Why taxpayers won't get return on GM investment
The auto company would have to bounce back to sustained profits before the US government would get any money back.
Goal is damage control
What the Obama administration does hope to do is avoid a much deeper and more damaging implosion of the firm and the wider industry, including suppliers.
Ron Bloom, a core member of Obama's auto task force, told reporters Monday that the choices in the end boiled down to two alternatives: "Put capital in, [or] we could have walked away."
He says GM would have had to liquidate in a Chapter 7-style bankruptcy.
Obama chose to provide $30 billion in new capital, on top of $20 billion already provided by the government in recent months, to allow a reorganization under the more forgiving Chapter 11 of the bankruptcy code.
Plan to maximize taxpayer proceeds
While not saying anything to raise expectations that the public will get all its money back, Obama and his team have said they want to maximize taxpayer proceeds from the GM rescue. They say they're doing this by taking a strictly "commercial" view regarding matters such as who should sit on GM's board of directors, and staying out of day-to-day management decisions.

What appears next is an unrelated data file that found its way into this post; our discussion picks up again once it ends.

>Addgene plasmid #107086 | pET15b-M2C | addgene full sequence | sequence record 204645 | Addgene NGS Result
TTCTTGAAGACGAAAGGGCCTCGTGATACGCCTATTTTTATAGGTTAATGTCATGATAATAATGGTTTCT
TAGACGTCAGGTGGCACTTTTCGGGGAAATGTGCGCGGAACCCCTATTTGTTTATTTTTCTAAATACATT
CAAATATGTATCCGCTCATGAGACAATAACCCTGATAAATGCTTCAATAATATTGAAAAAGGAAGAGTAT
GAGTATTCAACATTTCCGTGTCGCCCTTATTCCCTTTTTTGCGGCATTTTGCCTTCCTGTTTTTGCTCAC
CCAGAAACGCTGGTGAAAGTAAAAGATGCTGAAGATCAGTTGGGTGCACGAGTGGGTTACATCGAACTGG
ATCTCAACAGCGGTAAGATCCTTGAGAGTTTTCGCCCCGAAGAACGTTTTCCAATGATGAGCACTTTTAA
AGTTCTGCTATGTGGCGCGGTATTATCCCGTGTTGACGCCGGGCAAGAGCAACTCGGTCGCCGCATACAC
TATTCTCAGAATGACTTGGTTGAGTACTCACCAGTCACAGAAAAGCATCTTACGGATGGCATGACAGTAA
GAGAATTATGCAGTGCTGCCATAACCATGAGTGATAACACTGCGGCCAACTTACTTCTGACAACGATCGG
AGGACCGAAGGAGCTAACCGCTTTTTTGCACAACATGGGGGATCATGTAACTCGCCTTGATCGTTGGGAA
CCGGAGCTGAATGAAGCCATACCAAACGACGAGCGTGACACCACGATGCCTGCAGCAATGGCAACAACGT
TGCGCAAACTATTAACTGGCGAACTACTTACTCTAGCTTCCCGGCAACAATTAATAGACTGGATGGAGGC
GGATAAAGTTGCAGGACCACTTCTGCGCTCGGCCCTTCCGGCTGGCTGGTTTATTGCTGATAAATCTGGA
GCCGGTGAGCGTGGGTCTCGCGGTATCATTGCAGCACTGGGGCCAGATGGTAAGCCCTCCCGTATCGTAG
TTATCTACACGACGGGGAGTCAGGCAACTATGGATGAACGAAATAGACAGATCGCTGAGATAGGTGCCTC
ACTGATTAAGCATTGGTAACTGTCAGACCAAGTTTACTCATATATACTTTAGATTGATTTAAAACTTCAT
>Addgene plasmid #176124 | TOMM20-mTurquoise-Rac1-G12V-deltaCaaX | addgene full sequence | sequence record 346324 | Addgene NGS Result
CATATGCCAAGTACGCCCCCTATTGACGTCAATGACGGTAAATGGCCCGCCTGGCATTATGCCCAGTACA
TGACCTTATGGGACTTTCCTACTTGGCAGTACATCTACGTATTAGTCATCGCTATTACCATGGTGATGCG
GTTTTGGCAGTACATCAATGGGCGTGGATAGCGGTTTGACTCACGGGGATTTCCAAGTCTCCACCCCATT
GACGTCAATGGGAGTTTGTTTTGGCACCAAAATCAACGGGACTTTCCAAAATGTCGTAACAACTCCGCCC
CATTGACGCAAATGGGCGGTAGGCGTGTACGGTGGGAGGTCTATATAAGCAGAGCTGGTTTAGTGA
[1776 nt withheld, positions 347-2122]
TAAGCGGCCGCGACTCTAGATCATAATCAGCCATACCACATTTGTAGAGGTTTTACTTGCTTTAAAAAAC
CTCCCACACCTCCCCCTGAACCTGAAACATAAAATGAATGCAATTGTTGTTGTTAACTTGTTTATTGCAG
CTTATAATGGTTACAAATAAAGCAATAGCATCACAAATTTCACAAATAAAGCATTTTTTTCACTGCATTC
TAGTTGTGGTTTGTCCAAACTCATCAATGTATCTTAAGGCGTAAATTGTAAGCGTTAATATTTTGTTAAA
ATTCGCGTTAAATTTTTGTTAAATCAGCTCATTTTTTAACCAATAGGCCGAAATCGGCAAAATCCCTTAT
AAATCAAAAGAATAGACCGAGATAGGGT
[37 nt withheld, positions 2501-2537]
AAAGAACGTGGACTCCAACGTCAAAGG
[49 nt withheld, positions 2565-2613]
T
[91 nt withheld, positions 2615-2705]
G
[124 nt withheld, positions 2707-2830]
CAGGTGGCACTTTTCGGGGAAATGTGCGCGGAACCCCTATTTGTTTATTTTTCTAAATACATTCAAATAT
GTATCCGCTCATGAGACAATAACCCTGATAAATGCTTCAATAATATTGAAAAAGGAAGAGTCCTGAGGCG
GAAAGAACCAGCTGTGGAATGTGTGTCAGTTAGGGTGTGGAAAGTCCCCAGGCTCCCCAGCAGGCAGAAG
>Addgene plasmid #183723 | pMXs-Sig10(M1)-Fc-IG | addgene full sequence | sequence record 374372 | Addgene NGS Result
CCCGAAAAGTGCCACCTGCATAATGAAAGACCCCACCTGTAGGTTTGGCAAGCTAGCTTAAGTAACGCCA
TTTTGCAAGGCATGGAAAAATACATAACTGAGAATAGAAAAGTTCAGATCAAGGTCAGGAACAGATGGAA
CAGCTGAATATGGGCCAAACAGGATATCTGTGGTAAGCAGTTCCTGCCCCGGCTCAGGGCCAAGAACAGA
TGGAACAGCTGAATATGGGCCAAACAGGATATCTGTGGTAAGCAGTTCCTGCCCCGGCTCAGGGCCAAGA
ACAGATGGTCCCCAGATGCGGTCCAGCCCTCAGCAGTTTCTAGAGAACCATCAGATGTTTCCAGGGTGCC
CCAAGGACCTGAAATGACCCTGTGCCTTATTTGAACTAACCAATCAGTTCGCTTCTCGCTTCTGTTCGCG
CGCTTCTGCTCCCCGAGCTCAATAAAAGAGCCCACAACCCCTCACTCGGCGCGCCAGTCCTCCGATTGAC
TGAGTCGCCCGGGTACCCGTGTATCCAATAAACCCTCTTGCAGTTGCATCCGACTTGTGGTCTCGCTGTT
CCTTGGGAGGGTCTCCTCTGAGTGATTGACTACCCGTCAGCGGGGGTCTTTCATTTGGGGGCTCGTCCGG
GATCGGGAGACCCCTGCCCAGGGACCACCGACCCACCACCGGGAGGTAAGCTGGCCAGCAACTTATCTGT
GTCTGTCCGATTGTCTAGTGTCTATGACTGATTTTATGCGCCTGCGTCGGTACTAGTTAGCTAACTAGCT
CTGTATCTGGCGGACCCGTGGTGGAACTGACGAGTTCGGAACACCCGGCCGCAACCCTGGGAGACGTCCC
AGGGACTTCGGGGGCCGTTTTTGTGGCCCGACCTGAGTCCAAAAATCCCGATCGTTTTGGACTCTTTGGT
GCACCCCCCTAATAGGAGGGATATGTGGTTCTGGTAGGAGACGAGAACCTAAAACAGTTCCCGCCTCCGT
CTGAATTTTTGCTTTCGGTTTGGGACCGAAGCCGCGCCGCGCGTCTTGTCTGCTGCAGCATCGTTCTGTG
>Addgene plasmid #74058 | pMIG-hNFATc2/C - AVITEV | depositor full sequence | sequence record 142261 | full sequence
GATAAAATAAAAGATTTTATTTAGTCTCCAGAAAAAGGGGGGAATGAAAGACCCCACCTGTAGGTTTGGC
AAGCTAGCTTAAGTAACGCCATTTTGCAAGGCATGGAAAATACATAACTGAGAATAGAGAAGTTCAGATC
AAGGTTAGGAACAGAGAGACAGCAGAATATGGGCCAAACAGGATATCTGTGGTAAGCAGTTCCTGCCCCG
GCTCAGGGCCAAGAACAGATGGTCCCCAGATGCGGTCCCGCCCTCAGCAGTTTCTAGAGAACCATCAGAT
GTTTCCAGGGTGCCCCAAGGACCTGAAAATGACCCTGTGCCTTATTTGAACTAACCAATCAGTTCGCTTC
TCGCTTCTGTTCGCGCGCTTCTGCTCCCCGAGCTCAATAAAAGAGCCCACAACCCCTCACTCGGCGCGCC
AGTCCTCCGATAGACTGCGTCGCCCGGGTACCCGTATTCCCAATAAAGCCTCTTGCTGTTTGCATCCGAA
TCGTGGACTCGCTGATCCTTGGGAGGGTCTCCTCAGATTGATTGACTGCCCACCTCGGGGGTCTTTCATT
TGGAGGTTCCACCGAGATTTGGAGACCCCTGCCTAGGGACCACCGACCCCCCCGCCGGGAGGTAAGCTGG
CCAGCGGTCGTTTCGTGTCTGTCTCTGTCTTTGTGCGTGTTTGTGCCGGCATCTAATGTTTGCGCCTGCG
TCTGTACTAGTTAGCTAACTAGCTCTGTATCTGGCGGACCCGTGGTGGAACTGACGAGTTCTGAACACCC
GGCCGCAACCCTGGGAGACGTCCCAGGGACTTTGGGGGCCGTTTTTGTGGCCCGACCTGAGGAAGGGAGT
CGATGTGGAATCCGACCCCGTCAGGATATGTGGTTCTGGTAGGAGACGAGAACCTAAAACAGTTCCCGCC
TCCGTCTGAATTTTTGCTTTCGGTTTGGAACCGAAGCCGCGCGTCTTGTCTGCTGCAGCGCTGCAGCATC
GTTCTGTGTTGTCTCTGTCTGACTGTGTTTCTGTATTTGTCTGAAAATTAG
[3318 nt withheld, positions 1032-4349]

When the company offered a restructuring plan in February, the Obama task force acted much like private investors would have done: They said the plan wasn't good enough to ensure viability.
And it took an equity ownership stake so that taxpayers would get something to show for their money, while not saddling the new GM with debt.
Some $8 billion of the federal money will be debt owed by GM, a smaller stake will be preferred stock that pays a 9 percent dividend to taxpayers, and the rest will be equity.
By making a tough assessment of GM's restructuring needs, the White House aid does open the door to potential profits when the economy recovers.
Henderson says GM's new overhaul plan will put the company in a position to break even if industry sales remain at current depressed levels of 10 million vehicle sales per year.
That could mean big profits if auto sales bounce back to a more normal level of perhaps 14 million a year.
Even then, though, the industry will remain a fiercely competitive one, and GM will need to plow much of its earnings back into development of new products. That means it would take an impressive turnaround for the GM stake to make money for taxpayers.
So America will own a majority of GM, but for now it may be more accurate to say that GM owns a piece of every American taxpayer.